September 19, 2011

Yemen’s Endless “One Week”


As expected, mass demonstrations following Sunday’s massacre in Sana’a gave way to another slaughter on Monday. This inevitability couldn’t be clearer to millions of Yemenis and the many non-Yemenis attempting to aid their cause, but the international community is keeping its eyes closed. The Western media is now spinning the “everyone ignored Yemen” angle - failing to include themselves in the mix - and the international community has chosen a decidedly nonchalant response.

With Ali Abdullah Saleh meeting King Abdullah in Riyadh - Saleh would “renew his thanks” for his “brotherly sincere attitude” - the Obama administration released a clone of Thursday’s statement from the State Department. “Regretting” the loss of life that it “encouraged” by condoning Yemen’s violence, the administration “called on all parties to exercise restraint,” an overt attempt to deflect blame from the regime. The White House also “rejects actions that undermine productive efforts underway to achieve a political resolution to the current crisis.”

First, the Gulf Cooperation Council’s (GCC) initiative and its immunity clause enables the wave of violence being committed against Yemen’s protesters. In giving Saleh more time to stall, the White House guaranteed that he would undermine the GCC’s proposal, which he has never sincerely agreed to sign. Second, Yemen isn’t experiencing a “political crisis” but a full-blow revolution, and both the revolutionaries and JMP have now severed any further dialogue with Saleh’s regime.

Unfortunately Washington and Riyadh still want Yemen’s situation to end on their terms, as they have become incompatible with the revolutionaries. One Western diplomat in Sana'a told AFP that “the signing of a U.N. roadmap which sets a mechanism for the transfer of power from embattled President Ali Abdullah Saleh hands to his deputy was scheduled for later Monday.” Monday, of course, has already passed in Yemen and Saudi Arabia’s time-zone. The Obama administration also copied Saleh’s stall tactics by introducing the endless “one week,” declaring, “We remain hopeful that an agreement will be reached that leads to the signing of the GCC Initiative within one week.”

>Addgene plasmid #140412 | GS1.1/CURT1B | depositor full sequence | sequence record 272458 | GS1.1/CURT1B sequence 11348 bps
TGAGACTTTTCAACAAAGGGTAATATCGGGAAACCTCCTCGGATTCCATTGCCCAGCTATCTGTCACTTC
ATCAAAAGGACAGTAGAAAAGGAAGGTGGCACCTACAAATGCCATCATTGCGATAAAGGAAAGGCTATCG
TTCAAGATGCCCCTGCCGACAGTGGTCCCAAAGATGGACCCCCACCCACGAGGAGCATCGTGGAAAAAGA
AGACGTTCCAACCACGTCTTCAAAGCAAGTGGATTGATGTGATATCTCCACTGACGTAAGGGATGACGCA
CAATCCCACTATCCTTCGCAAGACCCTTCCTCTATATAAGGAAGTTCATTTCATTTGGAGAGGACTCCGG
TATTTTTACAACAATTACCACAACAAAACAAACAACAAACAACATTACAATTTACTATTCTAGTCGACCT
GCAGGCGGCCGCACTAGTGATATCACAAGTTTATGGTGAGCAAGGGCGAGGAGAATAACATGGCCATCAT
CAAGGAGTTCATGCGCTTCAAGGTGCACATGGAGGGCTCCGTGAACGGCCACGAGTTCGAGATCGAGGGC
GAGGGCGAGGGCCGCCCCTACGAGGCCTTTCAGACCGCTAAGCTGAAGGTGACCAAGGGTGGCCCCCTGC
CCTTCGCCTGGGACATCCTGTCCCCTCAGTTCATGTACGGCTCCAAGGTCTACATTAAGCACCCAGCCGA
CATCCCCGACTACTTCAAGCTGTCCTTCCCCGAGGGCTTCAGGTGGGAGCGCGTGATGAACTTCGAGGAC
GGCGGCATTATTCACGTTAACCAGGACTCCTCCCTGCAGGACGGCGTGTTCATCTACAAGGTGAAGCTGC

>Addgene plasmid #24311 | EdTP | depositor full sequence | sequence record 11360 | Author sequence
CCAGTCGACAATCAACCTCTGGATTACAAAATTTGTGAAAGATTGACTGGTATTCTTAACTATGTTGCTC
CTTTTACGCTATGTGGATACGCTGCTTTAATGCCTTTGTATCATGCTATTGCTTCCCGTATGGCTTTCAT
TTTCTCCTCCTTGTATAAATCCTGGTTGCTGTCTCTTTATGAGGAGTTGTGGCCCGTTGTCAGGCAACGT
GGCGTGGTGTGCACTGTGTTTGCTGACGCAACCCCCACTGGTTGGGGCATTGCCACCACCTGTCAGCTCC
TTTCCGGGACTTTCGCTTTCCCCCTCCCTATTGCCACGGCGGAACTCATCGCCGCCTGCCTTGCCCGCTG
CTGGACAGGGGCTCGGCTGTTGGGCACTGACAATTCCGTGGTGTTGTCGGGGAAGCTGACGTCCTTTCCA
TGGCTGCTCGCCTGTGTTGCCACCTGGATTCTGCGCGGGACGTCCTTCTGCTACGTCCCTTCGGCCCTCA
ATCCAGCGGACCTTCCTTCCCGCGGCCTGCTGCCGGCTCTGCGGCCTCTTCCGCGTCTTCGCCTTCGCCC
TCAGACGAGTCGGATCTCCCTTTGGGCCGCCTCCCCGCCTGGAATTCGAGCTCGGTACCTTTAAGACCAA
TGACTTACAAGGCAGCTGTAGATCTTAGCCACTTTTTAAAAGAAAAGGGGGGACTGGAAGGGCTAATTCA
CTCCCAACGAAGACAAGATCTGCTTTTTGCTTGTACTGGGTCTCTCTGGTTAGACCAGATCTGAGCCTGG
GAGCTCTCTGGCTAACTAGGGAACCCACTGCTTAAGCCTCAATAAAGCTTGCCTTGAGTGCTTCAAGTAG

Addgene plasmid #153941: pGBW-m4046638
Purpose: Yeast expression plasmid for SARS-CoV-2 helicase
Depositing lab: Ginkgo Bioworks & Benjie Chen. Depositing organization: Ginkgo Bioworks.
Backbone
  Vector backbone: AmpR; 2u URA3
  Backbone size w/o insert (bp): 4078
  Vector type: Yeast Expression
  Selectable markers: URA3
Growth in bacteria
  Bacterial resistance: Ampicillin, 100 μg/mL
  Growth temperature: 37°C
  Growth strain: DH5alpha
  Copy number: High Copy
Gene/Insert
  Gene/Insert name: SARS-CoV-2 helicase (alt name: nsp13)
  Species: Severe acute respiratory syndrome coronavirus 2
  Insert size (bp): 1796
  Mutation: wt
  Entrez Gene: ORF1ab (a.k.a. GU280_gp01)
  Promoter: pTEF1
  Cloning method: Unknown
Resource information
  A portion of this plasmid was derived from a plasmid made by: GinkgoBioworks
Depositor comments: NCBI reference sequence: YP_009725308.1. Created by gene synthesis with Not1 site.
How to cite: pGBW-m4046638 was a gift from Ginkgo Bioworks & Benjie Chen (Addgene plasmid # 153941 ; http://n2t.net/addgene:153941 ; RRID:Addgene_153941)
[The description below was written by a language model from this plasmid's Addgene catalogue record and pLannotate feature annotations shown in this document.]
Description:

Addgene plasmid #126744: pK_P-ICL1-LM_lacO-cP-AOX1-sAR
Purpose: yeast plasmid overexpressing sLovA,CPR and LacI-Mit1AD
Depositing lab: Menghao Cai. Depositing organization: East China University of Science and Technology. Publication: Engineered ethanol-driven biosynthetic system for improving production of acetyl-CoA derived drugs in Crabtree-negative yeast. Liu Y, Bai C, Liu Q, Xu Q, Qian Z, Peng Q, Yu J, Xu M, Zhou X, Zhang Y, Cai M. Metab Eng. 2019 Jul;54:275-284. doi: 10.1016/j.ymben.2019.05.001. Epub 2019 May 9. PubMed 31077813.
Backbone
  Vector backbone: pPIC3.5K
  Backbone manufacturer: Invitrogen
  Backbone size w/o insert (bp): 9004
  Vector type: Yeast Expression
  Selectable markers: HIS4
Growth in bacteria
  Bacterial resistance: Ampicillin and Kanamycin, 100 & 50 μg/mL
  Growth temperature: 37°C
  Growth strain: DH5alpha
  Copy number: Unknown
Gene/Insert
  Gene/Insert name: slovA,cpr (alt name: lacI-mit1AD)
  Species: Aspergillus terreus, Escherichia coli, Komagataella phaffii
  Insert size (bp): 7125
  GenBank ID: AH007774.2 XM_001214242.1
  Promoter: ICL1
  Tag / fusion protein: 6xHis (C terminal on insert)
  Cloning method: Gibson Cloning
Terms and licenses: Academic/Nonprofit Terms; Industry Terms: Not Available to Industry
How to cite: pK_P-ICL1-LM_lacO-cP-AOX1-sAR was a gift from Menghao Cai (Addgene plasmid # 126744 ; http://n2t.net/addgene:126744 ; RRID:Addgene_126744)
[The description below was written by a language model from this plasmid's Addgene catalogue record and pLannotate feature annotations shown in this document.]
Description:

After hoping for a signature one week from Thursday, the White House is apparently set to continue moving the goalpost as Saleh resists “U.S. pressure.” A long week looms over Yemen.

Given that the administration's new statement wasn’t actually endorsed by President Barack Obama, and that the White House ignored Yemen during its Monday briefing (add redundancy from the State Department), the administration ultimately responded to Yemen’s bloodshed with as little comment as possible. Off in Geneva, America’s first Permanent Representative to the UN Human Rights Council was also busy condoning the regime with deceptively harsh rhetoric. The UNHRC had been summoned to hear a recent mission report on Yemen’s human rights abuses, and Eileen Chamberlain Donahoe made sure to condemn the “excessive force used against peaceful protesters and civilians.”

Noticeably absent from Donahoe’s prepared remarks is the UNHRC’s request for an impartial investigation, which could lead to a probe of U.S. military support for Saleh’s regime. And the natural outcome of his brutality is, “an immediate, peaceful and orderly transition that meets the aspirations of the Yemeni people and bring those responsible for crimes committed against peaceful protestors and other civilians to justice.”

How those responsible for the current crime wave can be brought to justice remains unexplained; the GCC’s immunity clause puts Donahoe in direct contradiction with her own statements. Not that Washington actually concerns itself with its hypocrisy. The Obama administration is already negotiating with a murderer, not the legitimate president of Yemen.

Whether sooner or later, both are likely to be caught by the revolutionaries.